Marley Coffee is still a relatively small company, having churned out $6 million in revenue in 2013. But founder Rohan Marley, one of Bob Marley's children, has big plans for his Jamaican-born coffee business.
In 1999, Rohan Marley was 27. He had played linebacker for the University of Miami before moving on to the Canadian Football League. Now he found himself in New York City, wanting to do more with his life—to make a name for himself as a Marley.
Then, in a serendipitous twist, a friend contacted Marley about an opportunity to purchase a property in Jamaica. Though he'd only lived in the country as a child before moving to the U.S. at age 12, Marley had recently received $200,000 in royalties from his father's music. So he made a trip to Jamaica to look at the property, and couldn't believe what he found.
"The first thing I saw was all the fruits—apple, starfruit, pineapple—tons of fruit growing wildly, and I was seeing all the food going to waste," he recalls in his thick Jamaican accent. "While I’m walking, I'm thinking, 'Wow, this land is really fertile.' When I approached the river, I couldn’t believe my eyes that this property was in Jamaica. Here’s this beautiful piece of property for sale—I thought it was a conspiracy."
On impulse, Marley forked over his $200,000 and bought the 52-acre property. As he was walking off the land, he noticed an entire community of people standing there, trying to figure out what he was up to. "The only thing I could think to say was, 'What’s the community known for?' They said coffee, and by the time they knew my name, I was saying, 'Well alright, the community is known for coffee, so let’s get down to specifics,'" he says. "My next question: 'Do you know anything about coffee? They said, 'Yes, Mr. Marley, we’ve been farming all our lives.'"
It didn't take long for Marley to decide that he wanted to start a coffee business—one that was emphatically organic. "I’m a Rasta man, and I can’t have a piece of land that isn’t something I want to eat from," he explains.
It was a long haul from the initial coffee-growing idea to creating a functional business. Marley spent eight years applying for an export license, organic certification, and a coffee-growers license. The learning curve was steep.
"I gave my coffee to a roaster in Jamaica—I gave him 1,000 pounds—and he never returned the bag. He said it was all bad coffee," Marley remembers. "I decided this wasn't working for me. I told the farmers, 'Take all the raw materials, sell it, do what you need to do to keep the farm going.'"
Between 2004 and 2006, Marley helped his sister start a clothing company, which eventually ran out of money and shut down. Marley once again needed to reevaluate his life. He packed two duffel bags and headed to Ethiopia.
When he observed that Starbucks was buying coffee from the country, he had an idea. "I'm like, wait a minute, Starbucks is sourcing coffee from all over the world—why do I have to stick to my country Jamaica when Jamaican coffee is so expensive?" he says. "We're not trying to just appeal to a niche market."
It was there, in Ethiopia, the birthplace of coffee, that Marley decided to rekindle his business. And once the learning curves were overcome, it turned out that Marley's land was able to produce some high-quality Jamaican Blue Mountain coffee.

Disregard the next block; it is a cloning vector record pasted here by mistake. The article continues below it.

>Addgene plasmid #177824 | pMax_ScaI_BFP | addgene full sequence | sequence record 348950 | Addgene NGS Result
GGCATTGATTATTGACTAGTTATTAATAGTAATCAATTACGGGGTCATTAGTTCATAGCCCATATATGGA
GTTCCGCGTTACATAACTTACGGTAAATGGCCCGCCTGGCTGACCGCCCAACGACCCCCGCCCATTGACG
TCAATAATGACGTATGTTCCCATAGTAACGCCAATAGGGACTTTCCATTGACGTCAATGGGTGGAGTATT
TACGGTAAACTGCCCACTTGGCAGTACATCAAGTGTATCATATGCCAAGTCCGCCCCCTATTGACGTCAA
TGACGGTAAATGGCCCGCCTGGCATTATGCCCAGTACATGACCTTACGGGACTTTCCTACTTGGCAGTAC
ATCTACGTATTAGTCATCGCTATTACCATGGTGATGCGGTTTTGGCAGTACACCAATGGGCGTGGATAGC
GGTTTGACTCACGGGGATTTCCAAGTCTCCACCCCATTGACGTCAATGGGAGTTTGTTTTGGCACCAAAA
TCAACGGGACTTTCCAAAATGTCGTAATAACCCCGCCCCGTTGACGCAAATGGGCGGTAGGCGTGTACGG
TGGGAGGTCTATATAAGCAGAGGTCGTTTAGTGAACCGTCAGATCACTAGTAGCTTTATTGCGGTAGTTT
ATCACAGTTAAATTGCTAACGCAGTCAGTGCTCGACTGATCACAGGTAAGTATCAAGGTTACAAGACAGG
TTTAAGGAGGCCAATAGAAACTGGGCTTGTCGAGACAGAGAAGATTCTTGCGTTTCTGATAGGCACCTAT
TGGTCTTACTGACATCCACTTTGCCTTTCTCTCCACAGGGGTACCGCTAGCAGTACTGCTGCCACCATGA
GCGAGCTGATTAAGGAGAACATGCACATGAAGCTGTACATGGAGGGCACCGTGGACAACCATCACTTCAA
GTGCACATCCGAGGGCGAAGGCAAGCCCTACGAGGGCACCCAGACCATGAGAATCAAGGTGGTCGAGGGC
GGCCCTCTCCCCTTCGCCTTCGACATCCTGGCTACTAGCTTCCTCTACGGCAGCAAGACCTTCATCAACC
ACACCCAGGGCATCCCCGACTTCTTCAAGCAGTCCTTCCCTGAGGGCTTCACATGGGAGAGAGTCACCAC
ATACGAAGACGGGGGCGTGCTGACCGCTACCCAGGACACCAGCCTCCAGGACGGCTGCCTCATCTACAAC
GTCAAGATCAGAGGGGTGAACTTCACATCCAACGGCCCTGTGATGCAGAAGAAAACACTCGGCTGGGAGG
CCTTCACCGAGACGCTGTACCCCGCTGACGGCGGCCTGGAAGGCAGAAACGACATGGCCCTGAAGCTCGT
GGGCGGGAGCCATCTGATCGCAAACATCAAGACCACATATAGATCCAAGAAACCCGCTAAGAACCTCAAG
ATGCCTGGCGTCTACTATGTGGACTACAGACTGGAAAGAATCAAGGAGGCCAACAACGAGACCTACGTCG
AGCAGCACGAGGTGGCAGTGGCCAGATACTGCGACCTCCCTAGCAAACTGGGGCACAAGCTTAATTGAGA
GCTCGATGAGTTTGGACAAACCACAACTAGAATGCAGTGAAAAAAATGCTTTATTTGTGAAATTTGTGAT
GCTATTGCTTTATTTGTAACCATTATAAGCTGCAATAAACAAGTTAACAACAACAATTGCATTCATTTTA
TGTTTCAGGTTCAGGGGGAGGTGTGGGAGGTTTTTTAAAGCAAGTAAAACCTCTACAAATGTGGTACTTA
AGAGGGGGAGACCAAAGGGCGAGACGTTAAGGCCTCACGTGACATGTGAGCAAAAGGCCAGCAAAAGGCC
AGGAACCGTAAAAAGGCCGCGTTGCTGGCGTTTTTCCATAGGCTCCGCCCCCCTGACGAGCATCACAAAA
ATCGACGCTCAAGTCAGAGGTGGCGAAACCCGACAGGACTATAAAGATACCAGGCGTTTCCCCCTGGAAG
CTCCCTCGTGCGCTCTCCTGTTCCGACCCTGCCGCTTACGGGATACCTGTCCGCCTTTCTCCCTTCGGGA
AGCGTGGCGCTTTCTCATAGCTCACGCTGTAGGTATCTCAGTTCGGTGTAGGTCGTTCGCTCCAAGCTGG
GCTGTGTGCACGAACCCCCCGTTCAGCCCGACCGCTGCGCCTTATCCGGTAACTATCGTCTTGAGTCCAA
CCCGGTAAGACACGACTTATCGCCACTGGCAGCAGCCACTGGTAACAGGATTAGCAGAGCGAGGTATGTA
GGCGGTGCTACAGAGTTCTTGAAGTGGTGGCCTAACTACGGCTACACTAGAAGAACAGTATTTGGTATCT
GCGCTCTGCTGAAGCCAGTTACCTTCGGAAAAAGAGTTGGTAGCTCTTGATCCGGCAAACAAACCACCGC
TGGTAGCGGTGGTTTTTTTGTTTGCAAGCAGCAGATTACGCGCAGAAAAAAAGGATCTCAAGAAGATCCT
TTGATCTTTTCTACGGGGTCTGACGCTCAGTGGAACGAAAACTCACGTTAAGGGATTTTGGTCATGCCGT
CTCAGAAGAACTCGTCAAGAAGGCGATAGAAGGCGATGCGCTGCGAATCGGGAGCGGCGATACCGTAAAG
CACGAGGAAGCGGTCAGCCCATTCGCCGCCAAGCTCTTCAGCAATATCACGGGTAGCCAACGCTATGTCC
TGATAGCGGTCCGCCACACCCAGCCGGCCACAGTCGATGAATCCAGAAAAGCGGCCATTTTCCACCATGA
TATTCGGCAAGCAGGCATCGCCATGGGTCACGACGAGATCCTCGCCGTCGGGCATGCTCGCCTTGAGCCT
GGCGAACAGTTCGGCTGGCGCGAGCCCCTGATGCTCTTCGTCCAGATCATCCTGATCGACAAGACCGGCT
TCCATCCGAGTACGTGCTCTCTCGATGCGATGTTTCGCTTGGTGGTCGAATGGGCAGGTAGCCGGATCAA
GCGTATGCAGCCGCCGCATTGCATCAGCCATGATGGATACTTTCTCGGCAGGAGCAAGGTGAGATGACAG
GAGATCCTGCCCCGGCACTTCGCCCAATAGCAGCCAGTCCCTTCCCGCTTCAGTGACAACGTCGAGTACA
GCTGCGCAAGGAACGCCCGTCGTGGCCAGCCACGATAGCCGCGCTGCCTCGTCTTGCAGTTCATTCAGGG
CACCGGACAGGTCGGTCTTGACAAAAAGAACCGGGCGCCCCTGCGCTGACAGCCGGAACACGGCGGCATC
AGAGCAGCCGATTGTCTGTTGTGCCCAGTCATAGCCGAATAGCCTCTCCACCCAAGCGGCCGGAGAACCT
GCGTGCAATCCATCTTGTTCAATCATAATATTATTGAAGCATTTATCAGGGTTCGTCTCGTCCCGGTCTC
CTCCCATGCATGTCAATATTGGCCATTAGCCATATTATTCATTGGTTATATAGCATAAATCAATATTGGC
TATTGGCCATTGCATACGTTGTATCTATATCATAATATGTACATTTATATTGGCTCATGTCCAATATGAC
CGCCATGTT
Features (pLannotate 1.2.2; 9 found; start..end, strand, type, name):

Jammin Java, the corporation behind Marley Coffee, was created in 2009—right around the time that now-CEO Brent Toevs approached Marley about becoming a distributor. Once he learned more about the company, Toevs—a former partner at National Coffee Service & Vending—decided that he could make an impact from the inside. A year and a half ago, Marley Coffee finally began selling its high-end coffee products, which come with Bob Marley-inspired names like One Love, Lively Up!, and Get Up, Stand Up. In addition to beans, the company sells ground coffee and single-serve cups.
"We have a distinct advantage: that [Rohan] did it right, from the roots. His company started as a coffee farm, learning the coffee business from growing coffee," says Toevs.
Today, Marley Coffee still produces coffee from those 52 acres in Jamaica, but the product is expensive and there is a limited supply. The company now also buys coffee from other countries, including Ethiopia. "It's the coffee we purchase most of. It's in almost all of our blends," says Toevs.
On the farm that Marley owns, it's easy to ensure that the coffee is pesticide-free and that farmers are treated well. Doing the same on other farms requires more effort. According to Toevs, Marley Coffee teaches farmers on partner farms how to adhere to its sustainable farming practices. The company purchases all of its coffee—which is all either organic or Rainforest Alliance certified—from fair-trade co-ops.
There have been challenges as the company scales up, from $37,000 in revenue its first year, to a projection of over $10 million this year. "With any new brand come those challenges—financial, getting it on the shelf, making sure consumers take it off the shelf. Our challenges are typical challenges of any startup brand. We're going into a very competitive channel," says Toevs.
Marley Coffee is in the midst of expanding its product lines into grocery stores, both domestically and internationally. In the near future, the company plans to expand further into the single-cup space. It's also looking at the possibility of selling cold coffee drinks.
"You’re going to see Marley Coffee in higher-end hotels, in good restaurants," Toevs predicts. "We think we can get there."